11/17/2009 11:03 pm ET Updated May 25, 2011

Who's Losing Turkey?

There is a heated debate within media and academic circles as to whether Turkey is leaving the West and forging closer ties with countries such as Russia and Iran. In order to understand the issue better, one has to understand the deep frustration of Turkish people with the E.U. and that the E.U. is losing Turkey, if not the West.
Half a century later after its first application, Turkey is still waiting to be let in and 21 other countries have since joined the Union, expanding the club to 27 today.
Since a major E.U. review of Turkey's accession process is approaching this December, we are passing through yet another trial and see no enthusiasm from E.U. members. On the Turkish side support for full membership is still strong among opinion leaders if not among the public in the country, but perpetual frustrations are draining patience. Unless the E.U. can accelerate the negotiation timetable and show some visionary leadership, the West might really risk losing Turkey sooner than expected.
In four years of actual accession talks, which started after the E.U.'s unanimous decision in 2005, Turkey has opened only 11 of 35 policy chapters of the "Acquis Communautaire," the total body of E.U. law varying from energy to agriculture, from competition to public procurement need to be negotiated, successfully closing just one, on science and research. In order to be acceded, all the chapters must be opened.
But they cannot be! The real reason behind this awkward situation is not Cyprus issue, as many would argue, but something else: Before almost every general and Parliamentary elections, certain European politicians are capitalizing on unsubstantiated domestic fears (immigration, worries about jobs, fears of Islam and a general dissatisfaction with the E.U.) on the possibility of Turkey's membership in the E.U.
For the first time in centuries there is an opportunity to bring the cultural and religious diversity together and to unite Europe around shared ideals and common goals. Turkey, as the only secular democracy (yes, despite of all its' deficiencies) with a Muslim majority, has the chance to disproven the theory of a 'clash of civilizations'. E.U. itself admits this fact. On October14, the European Commission released the "2009 Progress Report" and the "Enlargement Strategy Paper" in which it assessed that Turkey plays a key role in enhancing dialogue among civilizations.
Turkey demonstrates that the Islam and democracy can co-exist and that culture and religion do not obstruct development and democracy. Turkey put into practice her most important contribution as a "soft power" with the message she delivers by her existence and experience as a democracy to 1.5 billion Muslims around the world.
Muslim nations and Europe's own Muslim minorities are consequently closely watching Turkey's process in Europe. This is also a litmus case for them whether they will have a future with the E.U.
Negative statements and actions by E.U. leaders have played a key role in discouraging Turkey. Popular support in Turkey for E.U. membership continues to wane. Approval of the idea of membership fell from over 70% in 2004 to 42% by the end of last year. The skepticism over Turkey's membership could only be overcome if the pro-Turkey E.U. leaders become more vocal and re-embrace Turkey. At least member states should honor the decision to continue accession talks (not in snail pace as it is now); if nothing else, it is a matter of credibility for the Union.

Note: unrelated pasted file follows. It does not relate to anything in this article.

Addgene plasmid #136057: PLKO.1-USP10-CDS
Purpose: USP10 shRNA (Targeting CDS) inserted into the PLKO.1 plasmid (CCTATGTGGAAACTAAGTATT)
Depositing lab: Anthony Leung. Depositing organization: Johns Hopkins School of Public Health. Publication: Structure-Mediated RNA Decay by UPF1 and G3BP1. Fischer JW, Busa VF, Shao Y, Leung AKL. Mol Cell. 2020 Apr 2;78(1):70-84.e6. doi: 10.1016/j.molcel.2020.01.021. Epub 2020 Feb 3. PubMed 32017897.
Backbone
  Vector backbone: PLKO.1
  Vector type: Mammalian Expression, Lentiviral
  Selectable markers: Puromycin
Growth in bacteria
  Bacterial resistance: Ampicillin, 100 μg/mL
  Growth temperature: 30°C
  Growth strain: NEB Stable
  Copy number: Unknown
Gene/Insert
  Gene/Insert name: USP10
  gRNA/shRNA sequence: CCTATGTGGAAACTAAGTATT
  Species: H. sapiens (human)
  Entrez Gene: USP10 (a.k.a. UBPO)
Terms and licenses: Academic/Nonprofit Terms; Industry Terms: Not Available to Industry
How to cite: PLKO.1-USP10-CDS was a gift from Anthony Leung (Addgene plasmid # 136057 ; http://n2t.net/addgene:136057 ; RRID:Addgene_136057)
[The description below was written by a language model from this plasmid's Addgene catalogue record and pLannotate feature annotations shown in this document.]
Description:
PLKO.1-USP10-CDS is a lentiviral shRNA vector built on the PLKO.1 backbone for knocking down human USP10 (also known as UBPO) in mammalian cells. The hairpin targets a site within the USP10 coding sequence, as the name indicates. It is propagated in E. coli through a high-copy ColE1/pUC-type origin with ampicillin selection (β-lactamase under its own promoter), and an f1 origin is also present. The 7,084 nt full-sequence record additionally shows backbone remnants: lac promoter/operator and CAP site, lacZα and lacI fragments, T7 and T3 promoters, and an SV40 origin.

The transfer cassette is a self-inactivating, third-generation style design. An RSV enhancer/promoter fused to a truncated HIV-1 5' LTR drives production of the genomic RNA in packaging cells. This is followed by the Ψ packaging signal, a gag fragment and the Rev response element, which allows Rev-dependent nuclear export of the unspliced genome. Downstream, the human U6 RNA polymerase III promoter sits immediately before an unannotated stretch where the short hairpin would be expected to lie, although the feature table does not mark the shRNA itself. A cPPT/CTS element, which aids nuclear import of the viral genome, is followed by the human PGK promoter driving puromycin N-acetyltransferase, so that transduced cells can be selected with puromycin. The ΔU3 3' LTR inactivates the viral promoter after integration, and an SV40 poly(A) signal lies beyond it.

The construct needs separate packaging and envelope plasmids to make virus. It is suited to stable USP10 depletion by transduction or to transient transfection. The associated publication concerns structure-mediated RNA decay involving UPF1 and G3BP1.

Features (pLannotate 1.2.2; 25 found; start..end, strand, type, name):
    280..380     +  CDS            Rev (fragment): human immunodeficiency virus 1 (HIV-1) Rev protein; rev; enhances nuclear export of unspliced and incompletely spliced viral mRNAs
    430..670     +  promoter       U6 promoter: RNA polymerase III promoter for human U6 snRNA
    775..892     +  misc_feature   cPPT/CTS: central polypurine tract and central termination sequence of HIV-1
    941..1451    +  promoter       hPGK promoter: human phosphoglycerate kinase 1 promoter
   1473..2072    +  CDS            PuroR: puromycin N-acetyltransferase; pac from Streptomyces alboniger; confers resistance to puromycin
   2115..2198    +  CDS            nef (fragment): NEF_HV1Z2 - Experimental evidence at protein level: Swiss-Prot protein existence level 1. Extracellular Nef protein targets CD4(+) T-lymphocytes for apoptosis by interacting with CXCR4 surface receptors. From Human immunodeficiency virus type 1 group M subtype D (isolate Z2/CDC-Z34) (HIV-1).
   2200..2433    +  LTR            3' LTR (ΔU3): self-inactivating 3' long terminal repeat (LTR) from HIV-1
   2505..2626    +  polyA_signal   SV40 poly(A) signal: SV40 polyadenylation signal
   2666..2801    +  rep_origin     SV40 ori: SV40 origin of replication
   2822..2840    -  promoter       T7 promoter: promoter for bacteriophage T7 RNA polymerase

Turkey's recent activism in the Middle East is widely misread as a departure from the West. It is certainly encouraged by the frustrations with the E.U. From that vantage point, it is healthier to interpret the dramatically deepened and broadened economic and energy relations between Turkey, Iran and Russia in recent weeks and months as Turkey's another way of saying "I am here, important and relevant for your policies more than you think!"
The interests of Turkey and the E.U. overlap in a vast geography and across many areas.
On issues as diverse as global economic crisis, climate change, energy, Iran, Iraq, the Middle East, Afghanistan, Pakistan, Georgia, Kosovo and others, Turkey's efforts are directed at facilitating dialogue and compromise.
The E.U.'s own initiatives like the Union for the Mediterranean, the Black Sea Synergy and Eastern Partnership stand a much better chance of success with Turkey on board.
Turkey's E.U. membership is also about declaring that tolerance is replacing prejudice. It is about Europe being a timeless and inspirational idea that unites a continent, not artificially divides it by religion or ethnicity.
Time and patience are running out for those supporting Turkey's accession, as European leaders create one arbitrary obstacle one after another. Turkish people now come to the point of belief that no matter what Turkey does to overcome the longstanding problem of Cyprus and other issues, E.U. will create a new one for them. Without having clear vision for the future it is getting politically and economically harder for Turkey to walk the long journey. "Let's talk turkey," people say to get down to baseline truths. Let's talk Turkey, yes - but also act and soon.